Brian Joss – The past year – 2017 – once again demonstrated the resilience of the South African automotive market and its consumers.
The automotive segment is often considered a lead indicator of impending uncertain economic times yet, despite tough trading conditions, new vehicle sales in 2017 still ended the year up by 0.8%, according to Naamsa. WesBank’s Ghana Msibi, Executive Head of Sales and Marketing, shares his insights into why the automotive market continues to buck trends, and what this means for those considering vehicle purchases in 2018.
Economically, 2018 has already started on a better footing than 2017. The rand is stronger than it was a year ago, inflation is consistently tracking within the target band, and all the signs indicate 2018 will present more ideal conditions for those looking to purchase new or used vehicles. There are a few looming clouds, particularly the policy uncertainty around a number of pronouncements made at the ANC’s elective conference in December 2017, which remain as South Africa’s leadership undergoes transition. The country’s leaders’ decisions on these policy items have the potential to negatively impact sentiment, Msibi cautions.
“Notwithstanding the uncertainty, it is reassuring that the automotive industry has found creative ways to survive the tumult of 2017,” Msibi continues. “It has done this by introducing efficiencies that encourage more dealers to adopt targeted marketing strategies tailored to their customers’ digital needs. Dealers also recognise the need to harness technology and aggressive pricing structures to ensure they extend the dealership beyond the traditional brick-and-mortar structure to remain competitive.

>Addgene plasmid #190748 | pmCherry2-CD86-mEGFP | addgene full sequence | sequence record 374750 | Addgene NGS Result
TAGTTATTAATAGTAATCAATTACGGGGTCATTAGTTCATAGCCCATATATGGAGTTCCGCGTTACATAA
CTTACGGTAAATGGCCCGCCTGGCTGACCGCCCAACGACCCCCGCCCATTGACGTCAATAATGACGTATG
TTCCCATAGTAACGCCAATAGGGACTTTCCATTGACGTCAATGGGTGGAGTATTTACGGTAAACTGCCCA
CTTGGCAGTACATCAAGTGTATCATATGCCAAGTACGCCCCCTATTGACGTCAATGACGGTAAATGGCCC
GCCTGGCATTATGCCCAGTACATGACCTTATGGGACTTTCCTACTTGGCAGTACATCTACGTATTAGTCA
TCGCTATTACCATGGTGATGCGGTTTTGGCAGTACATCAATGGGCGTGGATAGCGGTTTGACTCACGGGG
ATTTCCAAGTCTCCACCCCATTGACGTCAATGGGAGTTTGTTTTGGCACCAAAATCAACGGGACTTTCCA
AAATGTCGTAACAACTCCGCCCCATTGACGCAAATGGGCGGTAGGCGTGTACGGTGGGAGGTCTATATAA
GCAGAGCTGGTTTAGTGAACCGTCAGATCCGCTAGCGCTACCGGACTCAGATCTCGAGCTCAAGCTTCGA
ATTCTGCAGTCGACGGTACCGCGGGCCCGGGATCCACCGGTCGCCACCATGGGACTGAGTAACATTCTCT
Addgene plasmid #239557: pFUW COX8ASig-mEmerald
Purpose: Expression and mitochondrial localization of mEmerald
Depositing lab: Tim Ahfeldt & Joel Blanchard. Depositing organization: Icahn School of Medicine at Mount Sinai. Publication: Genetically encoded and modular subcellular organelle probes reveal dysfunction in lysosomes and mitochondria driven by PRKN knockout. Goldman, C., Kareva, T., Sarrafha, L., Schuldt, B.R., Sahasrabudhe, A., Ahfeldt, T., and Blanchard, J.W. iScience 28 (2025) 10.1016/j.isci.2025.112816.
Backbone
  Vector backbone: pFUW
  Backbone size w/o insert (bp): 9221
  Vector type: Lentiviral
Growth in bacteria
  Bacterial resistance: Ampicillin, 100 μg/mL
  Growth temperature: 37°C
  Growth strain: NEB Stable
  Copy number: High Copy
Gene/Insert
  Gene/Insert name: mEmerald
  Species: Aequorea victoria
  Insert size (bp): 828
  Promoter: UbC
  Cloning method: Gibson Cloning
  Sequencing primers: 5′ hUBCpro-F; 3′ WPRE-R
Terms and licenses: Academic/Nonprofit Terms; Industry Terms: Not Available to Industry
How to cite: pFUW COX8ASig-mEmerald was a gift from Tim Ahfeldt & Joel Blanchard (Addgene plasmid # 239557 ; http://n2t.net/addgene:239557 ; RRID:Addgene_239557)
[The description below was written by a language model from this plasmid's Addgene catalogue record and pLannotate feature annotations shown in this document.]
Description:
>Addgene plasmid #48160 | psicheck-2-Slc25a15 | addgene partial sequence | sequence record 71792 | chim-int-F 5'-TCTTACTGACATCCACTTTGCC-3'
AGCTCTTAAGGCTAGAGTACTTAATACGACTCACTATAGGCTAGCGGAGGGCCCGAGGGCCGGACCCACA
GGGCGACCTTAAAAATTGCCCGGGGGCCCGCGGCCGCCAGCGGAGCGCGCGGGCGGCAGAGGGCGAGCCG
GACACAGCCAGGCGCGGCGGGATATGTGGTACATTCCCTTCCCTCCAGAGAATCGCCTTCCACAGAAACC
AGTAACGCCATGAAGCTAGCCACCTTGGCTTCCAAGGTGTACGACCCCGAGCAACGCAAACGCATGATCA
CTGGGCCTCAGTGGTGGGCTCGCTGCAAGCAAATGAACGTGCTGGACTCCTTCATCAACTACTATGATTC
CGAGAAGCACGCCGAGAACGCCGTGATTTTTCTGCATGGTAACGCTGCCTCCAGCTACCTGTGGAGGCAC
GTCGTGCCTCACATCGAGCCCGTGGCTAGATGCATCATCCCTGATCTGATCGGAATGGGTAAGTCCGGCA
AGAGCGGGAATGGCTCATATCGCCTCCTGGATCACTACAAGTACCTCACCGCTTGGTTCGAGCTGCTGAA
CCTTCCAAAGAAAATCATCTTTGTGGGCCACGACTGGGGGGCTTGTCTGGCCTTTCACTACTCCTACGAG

Similarly, we see a smarter balance between the kind of dealer stock kept, and the quality of these offerings, with a fine line being tread between new and used, as well as budget and more luxurious options.”
Treating Customers Fairly, the regulatory intervention introduced by the Financial Services Board in 2014, has led to greater transparency in the market and – as a result – customers who are better informed about their rights as consumers and the options available to them. “Thanks to these developments, the market is better positioned to appreciate the firmer currency and lower interest rates in 2018, while all data available to WesBank indicates the industry as a whole is not strained,” Msibi says.
WesBank’s data shows that consumer price inflation (or CPI, which tracks the rate of change in the prices of goods and services purchased by consumers) and the rand/dollar exchange rate has traditionally had an impact on the numbers reported each month by Naamsa. The bank’s data for new car and used vehicle finance applications are up year-on-year between January 2017 and January 2018, which indicates an increased appetite among consumers who have been displaying some restraint in making big-ticket purchases.
“We envisage that the automotive market will display even more variety, which means consumers can prepare to be spoiled for choice as manufacturers and importers supplement the market with exciting new product lines. In our view, the motor industry is very resilient and has previously shown it can survive tougher times, such as the recession of 2008.
“This year, we are expecting the stronger currency and lower inflation, more efficient processes driven by consumer demand for digital solutions to their vehicle-purchasing exercises, positive GDP growth, and a renewed political landscape to contribute to a positive and more robust market environment for consumers and businesses in 2018 and beyond,” Msibi concludes.